By Daniel McDonnell

Ryan McBride was Derry through and through, a player with the type of personality that managers like to build teams around. Tough and formidable on the pitch. Quiet and unassuming off it.

In the aftermath of Sunday's shock­ing news that the Candystripes skipper had been found dead in his bedroom, there was a consistency in the words of opponents who simply knew McBride the player.

"An animal," wrote Cork City's Greg Bolger. "The hardest man I ever played against," said Bray's Ryan Brennan. "The toughest man in football," tweet­ed Patrick Flynn, high praise from the retired enforcer.

But there was also a theme prev­alent in the stories about McBride the person, the late-developing local lad who lived in a house overlooking the Brandywell and set his heart on playing there.

He was playing junior football when Stephen Kenny drafted him into the fold in 2011.

"He was playing with a Saturday morning league team, Brandywell Harps, it was a massive jump to go from there to the first team," Kenny said yesterday.

"Brian McDermott, the (former) Reading manager, had come to watch James McClean. He came to me and said: 'We're not going to sign James but we're interested in signing Ryan'.

"He was a ferociously brave player, the bravest I've ever seen on a football pitch. He just launched himself at every challenge. And he was just a really decent guy. He wore his heart on his sleeve but he was a shy individual."

In 2015, he was appointed captain.

"Other footballers have dreams of going across the water and playing for Man United and Celtic but my dream as a boy was to play for Derry City and that came true," McBride told the Derry Journal.

"Off the pitch, I'm quiet, I work in a bar and just get on with things. When I'm on the pitch it's a different story."

And that was McBride. Speak to people from Derry and they remember the big man working behind the bar in The Gweedore, keeping the head down rather than courting attention.

Other hometown boys with bigger initial reputations would make a couple of appearances, lord it up and fall by the wayside. They wound up on the other side of the bar, talking about what could have been.

McBride, a 2012 FAI Cup winner, knuckled down to become the leader of a new generation, the ideal figurehead for a spirited team that has turned heads under Kenny Shiels. After a sur­prise third-placed finish last term, they have won all four games this season.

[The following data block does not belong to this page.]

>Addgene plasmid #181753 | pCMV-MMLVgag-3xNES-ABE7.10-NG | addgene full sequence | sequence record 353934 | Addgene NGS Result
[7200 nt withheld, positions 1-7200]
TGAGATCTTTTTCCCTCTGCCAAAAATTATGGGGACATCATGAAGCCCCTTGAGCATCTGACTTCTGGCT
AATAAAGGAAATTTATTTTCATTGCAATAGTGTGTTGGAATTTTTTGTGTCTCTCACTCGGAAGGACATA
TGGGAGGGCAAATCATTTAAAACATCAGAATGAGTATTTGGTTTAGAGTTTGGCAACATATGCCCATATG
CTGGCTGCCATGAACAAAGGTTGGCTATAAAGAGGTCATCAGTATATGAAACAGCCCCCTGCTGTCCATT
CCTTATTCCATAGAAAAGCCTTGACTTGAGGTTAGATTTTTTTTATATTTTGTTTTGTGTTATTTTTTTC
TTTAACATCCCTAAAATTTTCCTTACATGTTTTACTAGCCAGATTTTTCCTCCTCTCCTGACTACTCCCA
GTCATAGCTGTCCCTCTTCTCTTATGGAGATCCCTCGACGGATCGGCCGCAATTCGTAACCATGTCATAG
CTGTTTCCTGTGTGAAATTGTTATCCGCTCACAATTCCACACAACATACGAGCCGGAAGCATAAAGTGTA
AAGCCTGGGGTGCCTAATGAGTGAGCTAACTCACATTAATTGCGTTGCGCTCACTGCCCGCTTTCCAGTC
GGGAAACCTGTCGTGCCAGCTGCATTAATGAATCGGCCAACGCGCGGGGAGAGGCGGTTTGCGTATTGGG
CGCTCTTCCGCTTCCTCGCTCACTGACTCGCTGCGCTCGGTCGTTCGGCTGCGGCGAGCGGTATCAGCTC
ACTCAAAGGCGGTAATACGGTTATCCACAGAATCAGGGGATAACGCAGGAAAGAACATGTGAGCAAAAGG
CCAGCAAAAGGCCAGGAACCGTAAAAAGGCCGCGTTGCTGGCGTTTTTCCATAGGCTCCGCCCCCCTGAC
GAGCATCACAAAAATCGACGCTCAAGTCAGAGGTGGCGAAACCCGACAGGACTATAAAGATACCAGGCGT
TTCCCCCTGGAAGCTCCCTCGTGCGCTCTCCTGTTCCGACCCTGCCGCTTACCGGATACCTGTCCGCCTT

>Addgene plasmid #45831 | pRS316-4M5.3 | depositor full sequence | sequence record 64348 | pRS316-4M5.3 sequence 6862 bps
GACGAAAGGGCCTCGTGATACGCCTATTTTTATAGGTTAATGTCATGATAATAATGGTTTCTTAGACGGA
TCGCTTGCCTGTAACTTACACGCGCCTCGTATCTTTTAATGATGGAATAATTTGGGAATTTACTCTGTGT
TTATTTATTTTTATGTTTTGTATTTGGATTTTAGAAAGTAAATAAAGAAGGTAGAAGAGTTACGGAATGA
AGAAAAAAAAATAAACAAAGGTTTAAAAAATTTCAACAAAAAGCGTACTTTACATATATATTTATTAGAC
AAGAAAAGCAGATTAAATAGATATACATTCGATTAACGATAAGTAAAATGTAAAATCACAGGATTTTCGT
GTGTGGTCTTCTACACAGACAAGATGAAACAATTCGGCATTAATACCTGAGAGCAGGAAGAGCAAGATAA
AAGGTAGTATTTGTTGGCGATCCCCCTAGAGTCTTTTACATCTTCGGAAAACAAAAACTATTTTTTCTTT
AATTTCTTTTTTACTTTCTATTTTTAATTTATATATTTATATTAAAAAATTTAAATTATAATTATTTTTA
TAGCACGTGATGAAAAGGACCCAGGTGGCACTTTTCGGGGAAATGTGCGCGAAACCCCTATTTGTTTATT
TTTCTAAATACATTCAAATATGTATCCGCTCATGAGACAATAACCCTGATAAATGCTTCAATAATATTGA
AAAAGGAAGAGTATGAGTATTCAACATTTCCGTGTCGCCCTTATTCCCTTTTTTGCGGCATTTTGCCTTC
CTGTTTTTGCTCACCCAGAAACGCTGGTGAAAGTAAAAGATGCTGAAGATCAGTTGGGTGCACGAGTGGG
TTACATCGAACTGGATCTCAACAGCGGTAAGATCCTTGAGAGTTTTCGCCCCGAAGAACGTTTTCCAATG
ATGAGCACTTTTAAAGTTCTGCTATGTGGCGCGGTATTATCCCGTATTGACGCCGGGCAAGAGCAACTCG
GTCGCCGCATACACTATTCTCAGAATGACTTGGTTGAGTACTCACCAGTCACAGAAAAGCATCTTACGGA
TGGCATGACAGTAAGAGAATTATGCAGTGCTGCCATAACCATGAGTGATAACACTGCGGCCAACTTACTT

Last Monday, they defeated champi­ons Dundalk at their temporary base in Buncrana -the Candystripes are playing out of Donegal while the Bran­dywell is redeveloped - and McBride was a key man and converted a corner.

He was struggling badly with a flu and Shiels said that the commanding display was remarkable in the cir­cumstances.

"Ryan McBride couldn't breathe," he said. "He was vomiting at half-time but he played on."

On Saturday, he led the team out for an emphatic 4-0 win over Drogheda United. On Sunday, he died.

It feels incongruous to run through the facts and figures of his campaign, but it's the recency of his most accom­plished displays that makes it harder to comprehend. This was a man in the prime of his life, 27-years-old.

The Derry dressing room has expe­rienced too much tragedy in recent years.

His former team-mate Mark Farren passed away last year, aged just 33, after a battle with cancer.

The Candystripes' current squad also includes Josh Daniels, a talented youngster who lost his mother, sister, brother-in-law and nephews in the Buncrana pier disaster a year ago this week.

Tonight's game with Limerick and Saturday's game with Galway have been called off as an understandable mark of respect and it will take time for his colleagues to regroup and somehow turn their minds back to the trivial business of football.

But in doing so, they will be inspired by the memory of a player who would never speak of representing Derry in those terms.

In a league where players often hop from club to club and don't think twice about doing so, McBride was respected because the jersey he wore really did mean something to him.

"It is at times like this that we are reminded that our club is also a com­munity of people," read the official statement from Derry.

"As in the past, that community will come together to comfort and support Ryan's family.

"In the coming days and weeks we will grieve the loss of our captain and our friend. Some time in the future, when we have got past the initial shock and have had the proper space to grieve his loss, we will find a way to celebrate his life.

"We will remember his civility and humility off the field, his commitment and passion on it and the deep love he carried in his heart for Derry City Football Club."